The federal government provides most of the research funding:
Most of the federal money comes from NIH:
The Office of the Congressionally Directed Medical Research Programs (CDMRP) was created in 1992 from a powerful grassroots effort led by the breast cancer advocacy community that resulted in a Congressional appropriation of funds for breast cancer research. This initiated a unique partnership among the public, Congress, and the military. Since that time, Congress has added additional research programs and topics. Funds for the CDMRP are added to the Department of Defense (DoD) budget, in which support for individual programs such as the Autism Research Program (ARP) is allocated via specific guidance from Congress. Since its inception in fiscal year 2007 (FY07) and on through FY20, appropriations totaling $104.4 Million have been directed to the ARP by the Peer-Reviewed Autism Research Congressional appropriation.
Why the Army?
Strategies to Leverage Research Funding Guiding DOD's Peer Reviewed Medical Research Program Institute of Medicine (US) Committee on Alternative Funding Strategies for DOD's Peer Reviewed Medical Research Programs; Editors: Michael McGeary and Kathi E. Hanna
CDMRP was initiated in 1992 in response to several forces. One was the emergence of women's health as an urgent public policy issue. In July 1991, for example, the New England Journal of Medicine published several studies showing that there was sex bias in the management of coronary heart disease. In addition, the National Institutes of Health (NIH) had recently launched a women's health initiative and was requiring the inclusion of women in clinical trials.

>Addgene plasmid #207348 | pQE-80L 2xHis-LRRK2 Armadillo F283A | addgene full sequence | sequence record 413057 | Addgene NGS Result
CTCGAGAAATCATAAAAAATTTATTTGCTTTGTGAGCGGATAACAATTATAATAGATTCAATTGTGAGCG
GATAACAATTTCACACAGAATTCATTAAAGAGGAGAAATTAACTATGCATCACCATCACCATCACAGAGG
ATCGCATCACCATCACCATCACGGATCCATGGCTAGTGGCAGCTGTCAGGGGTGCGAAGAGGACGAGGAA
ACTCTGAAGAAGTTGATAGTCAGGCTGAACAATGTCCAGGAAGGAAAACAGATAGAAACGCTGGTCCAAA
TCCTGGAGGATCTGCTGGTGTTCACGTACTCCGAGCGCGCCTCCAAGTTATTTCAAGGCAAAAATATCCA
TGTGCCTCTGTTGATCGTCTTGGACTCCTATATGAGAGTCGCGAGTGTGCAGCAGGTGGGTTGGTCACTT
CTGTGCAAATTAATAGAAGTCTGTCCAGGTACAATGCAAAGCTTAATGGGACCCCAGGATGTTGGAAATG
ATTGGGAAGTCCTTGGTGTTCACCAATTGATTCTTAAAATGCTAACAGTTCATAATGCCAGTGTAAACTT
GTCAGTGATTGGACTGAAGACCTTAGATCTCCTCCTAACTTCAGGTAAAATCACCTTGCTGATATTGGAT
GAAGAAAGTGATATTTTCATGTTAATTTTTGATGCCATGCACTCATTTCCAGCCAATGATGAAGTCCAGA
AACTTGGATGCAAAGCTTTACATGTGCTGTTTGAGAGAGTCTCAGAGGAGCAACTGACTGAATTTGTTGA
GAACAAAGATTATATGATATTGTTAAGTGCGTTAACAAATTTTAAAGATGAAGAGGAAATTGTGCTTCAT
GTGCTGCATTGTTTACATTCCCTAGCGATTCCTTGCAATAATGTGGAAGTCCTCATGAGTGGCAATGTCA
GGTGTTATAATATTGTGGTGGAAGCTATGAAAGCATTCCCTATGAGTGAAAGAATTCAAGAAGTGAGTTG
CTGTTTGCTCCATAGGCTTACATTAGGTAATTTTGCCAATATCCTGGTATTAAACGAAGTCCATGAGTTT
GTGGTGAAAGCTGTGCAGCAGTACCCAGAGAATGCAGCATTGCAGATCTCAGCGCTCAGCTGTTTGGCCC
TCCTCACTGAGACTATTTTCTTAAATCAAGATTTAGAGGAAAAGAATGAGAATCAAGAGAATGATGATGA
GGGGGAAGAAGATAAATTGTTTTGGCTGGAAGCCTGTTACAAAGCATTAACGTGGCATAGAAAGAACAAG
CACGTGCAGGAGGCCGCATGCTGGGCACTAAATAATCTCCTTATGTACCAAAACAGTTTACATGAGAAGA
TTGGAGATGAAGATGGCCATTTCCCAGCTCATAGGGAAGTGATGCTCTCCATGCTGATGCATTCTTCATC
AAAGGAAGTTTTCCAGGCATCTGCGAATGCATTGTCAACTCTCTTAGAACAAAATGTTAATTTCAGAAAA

One attractive source of funding at that time was DOD, which had approximately $29 billion in unobligated funds from prior years for the development of weapons systems planned before collapse of the Soviet Union in 1991.1 Those funds were put off limits by the Budget Enforcement Act of 1990, which established “firewalls” between the budgets for defense, foreign affairs, and domestic programs and imposed strict caps on funding increases in each of the three categories. A number of attempts were made to breach the firewalls by transferring defense funding to domestic programs, including two attempts in September 1992 that would have increased funding for breast cancer research specifically, but they all failed.2 Ultimately, Senator Tom Harkin put forward an amendment to the FY 1993 defense budget to increase funding for breast cancer research within DOD (rather than at NIH) by $185 million, to bring the total breast cancer research program within DOD to $210 million (Watson, 1992). As a transfer within DOD's research and development (R&D) budget, the amendment did not violate the budget agreement's firewalls. The funds were to be taken from the Strategic Defense Initiative and thus would be above and beyond the battlefield medicine-oriented core program of the U.S. Army Medical Research and Materiel Command (USAMRMC),3 which was funded at $410 million in the Senate bill. The “Harkin Amendment for Breast Cancer” which passed in the Senate by a vote of 89 to 4, also stipulated that all projects funded by the resulting Breast Cancer Research Program (BCRP) would have to undergo peer review (Mervis, 1993).